On Iraq, It Is Amazing What This White House Does Not Know

4 minute read

There is a big harvest of bad news from the country formerly known as Iraq this June 12. The country’s armed forces have collapsed in the north and ISIS fighters are streaming south from Mosul. A vicious band of terrorists and thugs whose leaders were too bloodthirsty and unscrupulous for al-Qaeda now controls a significant swath of territory from the middle of Syria through the center of Iraq. The Kurds meanwhile have seized the moment to take Kirkuk, and they are unlikely to leave it voluntarily. A dramatically weakened government in Baghdad will now be more dependent than ever on Iran, and Jordan is now exposed to attacks from radicals along its long and poorly guarded eastern frontier. Hundreds of thousands of people have fled their homes in terror for their lives, and gruesome executions and attacks are already being reported from the cities that have fallen to the terrorists. The foreign fighters with them, including, apparently, many Westerners, are acquiring expertise that will make them significantly more dangerous when they return to their home countries.

All over the world, radical jihadis now feel the wind in their sails; aimless young men will be more easily recruited into these networks, funders will be inspired to increase their support, and those already wrapped up in the movement will be “inspired” by this victory to make greater efforts in the cause. Meanwhile, huge stocks of weapons and hoards of cash have fallen into the hands of the victors; ISIS is now the richest as well as the most successful terror group in the world. It is unlikely that these victories will make its leaders more moderate in their aims or gentler in their methods.

Yet none of that, grim as it is, is the worst news in the papers today. The worst news about Iraq comes from Washington, where we learn in the pages of the Wall Street Journal that senior White House officials acknowledge that these events have surprised them. They apparently had no idea that the Iraqi army was a hollow shell, that ISIS was planning something, and that the sectarian war was about to take a dramatic lurch for the worse.

It is amazing what this White House does not know. It did not know that Putin was planning to take over Ukraine; indeed, it thought that its policy of a reset with Russia was paying off and that Russia was becoming a partner for peace. It did not know that Saudi Arabia was preparing to help the Egyptian army oust a democratically elected government the United States was determined to support.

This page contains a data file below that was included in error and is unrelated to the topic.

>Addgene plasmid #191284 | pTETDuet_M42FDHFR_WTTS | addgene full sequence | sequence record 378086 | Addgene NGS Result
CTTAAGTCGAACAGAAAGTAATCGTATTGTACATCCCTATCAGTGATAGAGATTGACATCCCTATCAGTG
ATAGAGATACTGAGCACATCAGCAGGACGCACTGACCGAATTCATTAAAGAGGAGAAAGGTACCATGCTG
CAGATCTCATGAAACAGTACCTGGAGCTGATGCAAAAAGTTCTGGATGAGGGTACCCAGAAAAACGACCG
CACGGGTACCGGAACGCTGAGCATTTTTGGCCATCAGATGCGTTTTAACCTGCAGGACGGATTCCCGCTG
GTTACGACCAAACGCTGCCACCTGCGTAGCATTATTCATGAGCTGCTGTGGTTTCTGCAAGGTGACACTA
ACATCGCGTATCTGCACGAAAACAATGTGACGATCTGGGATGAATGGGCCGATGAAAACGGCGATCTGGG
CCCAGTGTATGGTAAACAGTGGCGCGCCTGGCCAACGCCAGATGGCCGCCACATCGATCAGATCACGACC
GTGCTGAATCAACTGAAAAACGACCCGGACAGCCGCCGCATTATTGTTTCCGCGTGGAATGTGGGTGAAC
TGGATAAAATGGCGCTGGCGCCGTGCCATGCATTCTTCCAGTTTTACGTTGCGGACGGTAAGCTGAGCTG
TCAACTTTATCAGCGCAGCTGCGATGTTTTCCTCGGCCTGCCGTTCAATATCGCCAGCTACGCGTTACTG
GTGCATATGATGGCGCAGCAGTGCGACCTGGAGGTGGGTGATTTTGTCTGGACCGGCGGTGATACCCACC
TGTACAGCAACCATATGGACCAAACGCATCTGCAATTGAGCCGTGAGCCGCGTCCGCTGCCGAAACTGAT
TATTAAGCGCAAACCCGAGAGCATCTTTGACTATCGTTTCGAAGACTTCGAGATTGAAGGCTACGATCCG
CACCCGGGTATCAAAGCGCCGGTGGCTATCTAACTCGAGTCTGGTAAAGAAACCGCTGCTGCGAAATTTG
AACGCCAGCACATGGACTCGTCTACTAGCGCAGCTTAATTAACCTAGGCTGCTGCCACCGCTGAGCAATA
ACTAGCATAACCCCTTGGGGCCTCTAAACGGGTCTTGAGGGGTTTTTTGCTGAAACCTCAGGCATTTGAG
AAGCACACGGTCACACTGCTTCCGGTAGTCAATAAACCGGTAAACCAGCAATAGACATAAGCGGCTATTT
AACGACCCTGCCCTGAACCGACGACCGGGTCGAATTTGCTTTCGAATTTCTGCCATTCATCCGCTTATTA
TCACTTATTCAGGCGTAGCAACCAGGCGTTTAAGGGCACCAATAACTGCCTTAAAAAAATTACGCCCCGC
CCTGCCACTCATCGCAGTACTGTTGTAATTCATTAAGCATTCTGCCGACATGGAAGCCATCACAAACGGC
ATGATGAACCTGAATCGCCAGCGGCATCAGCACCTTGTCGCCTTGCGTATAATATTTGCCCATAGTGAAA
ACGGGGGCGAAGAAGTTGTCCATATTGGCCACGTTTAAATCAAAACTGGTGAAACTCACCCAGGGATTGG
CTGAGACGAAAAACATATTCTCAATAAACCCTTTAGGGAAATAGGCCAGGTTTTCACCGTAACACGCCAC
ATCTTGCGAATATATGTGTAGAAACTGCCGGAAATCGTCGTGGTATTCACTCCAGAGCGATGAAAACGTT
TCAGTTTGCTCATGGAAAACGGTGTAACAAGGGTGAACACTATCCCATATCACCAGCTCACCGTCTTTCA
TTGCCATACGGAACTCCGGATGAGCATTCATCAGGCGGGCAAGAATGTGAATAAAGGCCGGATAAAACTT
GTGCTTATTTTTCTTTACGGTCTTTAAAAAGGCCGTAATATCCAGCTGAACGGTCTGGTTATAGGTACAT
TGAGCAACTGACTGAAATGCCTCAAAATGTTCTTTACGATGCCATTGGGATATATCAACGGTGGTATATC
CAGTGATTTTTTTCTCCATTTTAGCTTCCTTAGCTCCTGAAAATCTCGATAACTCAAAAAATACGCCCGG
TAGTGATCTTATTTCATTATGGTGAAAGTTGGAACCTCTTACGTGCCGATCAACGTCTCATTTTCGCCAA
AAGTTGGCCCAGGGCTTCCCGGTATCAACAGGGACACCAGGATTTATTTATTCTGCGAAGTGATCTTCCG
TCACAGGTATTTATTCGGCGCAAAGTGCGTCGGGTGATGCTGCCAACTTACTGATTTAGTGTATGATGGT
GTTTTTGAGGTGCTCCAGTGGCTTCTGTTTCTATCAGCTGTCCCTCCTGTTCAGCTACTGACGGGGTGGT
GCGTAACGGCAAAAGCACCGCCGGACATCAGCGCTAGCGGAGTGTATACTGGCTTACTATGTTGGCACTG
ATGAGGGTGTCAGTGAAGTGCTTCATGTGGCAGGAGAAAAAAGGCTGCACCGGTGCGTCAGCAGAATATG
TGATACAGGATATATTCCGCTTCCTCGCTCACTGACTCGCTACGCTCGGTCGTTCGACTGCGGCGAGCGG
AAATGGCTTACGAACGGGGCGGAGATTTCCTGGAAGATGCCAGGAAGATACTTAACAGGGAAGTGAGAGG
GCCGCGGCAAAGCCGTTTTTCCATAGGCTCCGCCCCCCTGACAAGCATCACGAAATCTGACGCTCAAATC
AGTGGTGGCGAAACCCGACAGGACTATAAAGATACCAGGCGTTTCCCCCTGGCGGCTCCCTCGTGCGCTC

One wonders what else the wizards now running American foreign policy don’t know. Do they understand what Iran’s Supreme Leader is thinking? Do they know what Beijing thinks of their intelligence and resolution, and what plans it may be forming in response?

One is not sure whether this morning’s harvest of news from Iraq is what President Obama would call a “single” or a “double” in what he describes as his dogged attempt to make the world a better and safer place by avoiding “stupid stuff.” For a generation of policy wonks who believe that foreign policy can essentially be boiled down to the rule “don’t invade Iraq,” it is crystal clear what America should do in response to these latest Iraq catastrophes: Blame George W. Bush and stand aside.

Bush certainly deserves some blame here, both for the mess in the Middle East and for the impact on a generation of American policy thinkers whose strategic instincts have been thrown off kilter by their emotional reactions to his poorly judged and poorly executed Middle East policies. But no time machines exist that can take us back to 2003, and the problems of today demand something more than reflexive rejection of the policies of a man now living quietly in Texas. One can only hope that the Obama White House will at long last step out of George Bush’s shadow and begin to see clearly, plan carefully, and act wisely in a region that remains vital to American and world security.

Walter Russell Mead is a professor of foreign policy and humanities at Bard College and the editor at large at the American Interest. A version of this article originally appeared in the American Interest. The views expressed are solely his own.